Editor's note: This article has been corrected to show that Peninsula Crime Stoppers is 35 years old.
Though it has celebrated its 35th birthday, the Peninsula Crime Stoppers group is still trying to gain more public attention and involvement.
Peninsula Crime Stoppers, a central peninsula-based nonprofit, offers cash rewards for people who turn in tips related to crimes on the Kenai Peninsula. The board coordinates with the police departments in the cities and with the Alaska State Troopers, maintaining a phone line for tipsters and recently launched a Facebook page and a smartphone app to make it easier for people to get involved.
Police officers often rely on public tips to follow up on cases. This weekend, for instance, Kenai Police Department officers reached out through Peninsula Crime Stoppers’ Facebook page to ask for information about a crime from Nov. 5 in which a dog was killed by a shot from a high-powered pellet gun on King Salmon Drive.
The post was shared more than 100 times as of Monday. Between the Facebook page and the mobile app, called P3, people can submit tips far more easily than they could via phone, said Ryan Grimm, the Kenai Police Department liaison for Crime Stoppers.
“What P3 does is it avoids them having to make a phone call or use the website,” he said.
Crime Stoppers works with the police department to identify which crimes to ask for help on, said board president Ed Beddow. They see themselves as assisting law enforcement to do their jobs, he said.
P3 allows people to submit tips completely anonymously through their smartphones. Crime Stoppers launched it earlier this year and it’s been very successful so far, Beddow said. The board has six tip rewards waiting to be paid out.
Smartphones link together the community, so it makes sense to have them as a connection point for crime reporting, Beddow said.
“P3 is the eyes for our community to help support law enforcement,” he said.
It recently led to an arrest in Kenai, Grimm said — someone saw something going on in the McDonald’s parking lot, submitted a tip through their smartphone and police officers responded and made an arrest. Grimm handles all the tips that come in and forwards them to the appropriate agency based on jurisdiction and type of crime. He can correspond with tipsters entirely through P3 and the process remains anonymous, an important factor for tipsters, he said.
Crime Stoppers also recently rebranded to be a peninsula-wide organization, rather than its former incarnation as Central Peninsula Crime Stoppers. In the past, people have perceived the organization as only responding to crimes in the Kenai, Soldotna, Sterling, Kasilof and Nikiski areas, Beddow said, but they also coordinate with Homer and Seward police departments and the troopers there to take tips and solve crimes. The board has to vote to approve the payment for a tip, and when they do, the transaction remains anonymous — it depends on the tipster’s preferences, but often cash is dropped off at a bank and the tipster is given a code word to pick it up. This avoids the potential for tipsters to get pulled into the court process through subpoenas.
The other reason they’re looking for more support is for funding. In the past, donations to nonprofits from oil companies and the Pick.Click.Give program helped keep the organizations afloat, but with the economy in recession and the Permanent Fund dividend amounts reduced the last two years, nonprofits have been casting around for additional funding sources.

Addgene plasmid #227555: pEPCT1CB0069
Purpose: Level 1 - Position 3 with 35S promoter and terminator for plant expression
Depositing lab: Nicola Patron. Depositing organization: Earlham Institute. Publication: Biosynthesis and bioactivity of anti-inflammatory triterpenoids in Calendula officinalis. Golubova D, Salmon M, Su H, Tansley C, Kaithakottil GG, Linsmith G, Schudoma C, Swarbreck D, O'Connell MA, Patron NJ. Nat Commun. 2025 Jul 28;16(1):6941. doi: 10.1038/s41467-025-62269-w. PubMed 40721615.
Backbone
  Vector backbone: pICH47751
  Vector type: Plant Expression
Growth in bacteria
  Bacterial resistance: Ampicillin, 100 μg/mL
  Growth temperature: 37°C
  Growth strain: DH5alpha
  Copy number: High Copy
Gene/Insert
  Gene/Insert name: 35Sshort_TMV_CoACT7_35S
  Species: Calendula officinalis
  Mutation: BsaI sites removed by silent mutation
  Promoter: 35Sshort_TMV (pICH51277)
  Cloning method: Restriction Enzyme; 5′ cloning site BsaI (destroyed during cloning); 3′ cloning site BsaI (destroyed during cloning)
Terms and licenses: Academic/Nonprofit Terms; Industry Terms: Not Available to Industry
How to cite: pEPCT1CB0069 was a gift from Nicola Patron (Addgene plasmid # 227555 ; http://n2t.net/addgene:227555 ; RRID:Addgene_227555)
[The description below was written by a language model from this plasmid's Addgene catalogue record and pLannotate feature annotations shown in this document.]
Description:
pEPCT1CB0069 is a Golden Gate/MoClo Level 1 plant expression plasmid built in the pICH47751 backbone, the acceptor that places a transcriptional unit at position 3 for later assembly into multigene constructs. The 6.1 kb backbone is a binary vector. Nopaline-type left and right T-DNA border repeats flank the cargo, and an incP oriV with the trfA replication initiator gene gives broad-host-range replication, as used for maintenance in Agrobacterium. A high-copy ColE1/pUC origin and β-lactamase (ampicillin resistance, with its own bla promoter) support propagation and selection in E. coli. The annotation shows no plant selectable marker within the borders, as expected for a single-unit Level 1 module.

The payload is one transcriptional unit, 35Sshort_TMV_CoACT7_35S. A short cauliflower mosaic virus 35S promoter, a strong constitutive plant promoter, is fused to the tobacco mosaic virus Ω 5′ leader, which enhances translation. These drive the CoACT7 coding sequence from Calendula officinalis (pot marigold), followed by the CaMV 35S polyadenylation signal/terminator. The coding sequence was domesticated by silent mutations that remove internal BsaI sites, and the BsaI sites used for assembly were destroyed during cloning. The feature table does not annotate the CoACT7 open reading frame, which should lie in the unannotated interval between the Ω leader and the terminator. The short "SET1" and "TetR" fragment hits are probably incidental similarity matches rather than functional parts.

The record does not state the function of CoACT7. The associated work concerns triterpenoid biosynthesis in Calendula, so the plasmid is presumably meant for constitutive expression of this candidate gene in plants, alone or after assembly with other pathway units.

Peninsula Crime Stoppers pays for the tips as well as the software for the P3 app and maintaining the phone line directly to Grimm’s desk, among other expenses, such as sending members to the national U.S. Crime Stoppers conferences. Though some people turn in tips as good citizens, having rewards incentivizes participation, Beddow said. The group recently held a gun raffle fundraiser and is planning other events to help raise money to support its operations.
“Without that money, it’s hard to exist,” he said.
As of 2014, Crime Stoppers tips have led to 284 arrests in cases including theft, armed robbery, property damage and drug activity. Beddow said the board is planning to update those numbers as well, as they’re nearly four years old.
A 15-year volunteer with the board, he said he was inspired by some of the successes of other Crime Stoppers groups around the country and wanted to drum up support around the Kenai Peninsula for the local group. He said he also wanted to see more volunteers on the board who are willing to make a commitment — though the time demands aren’t much every month, having board members who commit and work consistently over several years ensures continuity. The next board meeting, at which elections will take place, will be held Dec. 7 at the Soldotna Police Department.
Peninsula Crime Stoppers functions as a peninsula-wide neighborhood watch, connecting citizens with police to solve crimes, but there are also localized watches in various communities around the peninsula. Outside the cities, Sterling and Nikiski residents started their own informal community watches in 2015. Within the city of Kenai, Grimm said he coordinates three neighborhood watches with a fourth trying to get off the ground.
Often, residents are motivated to start or revive a neighborhood watch program after a rash of thefts or the perception of a trouble spot in the area, Grimm said. It’s not a complicated process to get a neighborhood watch going, and more resident involvement helps increase security, such as a neighbor being able to watch a house when someone is away on vacation, he said.
“I find that these groups often bring people together and neighbors meet each other,” he said.
To submit a tip to Peninsula Crime Stoppers, call 907-283-TIPS, visit peninsulacrimestoppers.com or download the P3 app.
Reach Elizabeth Earl at email@example.com.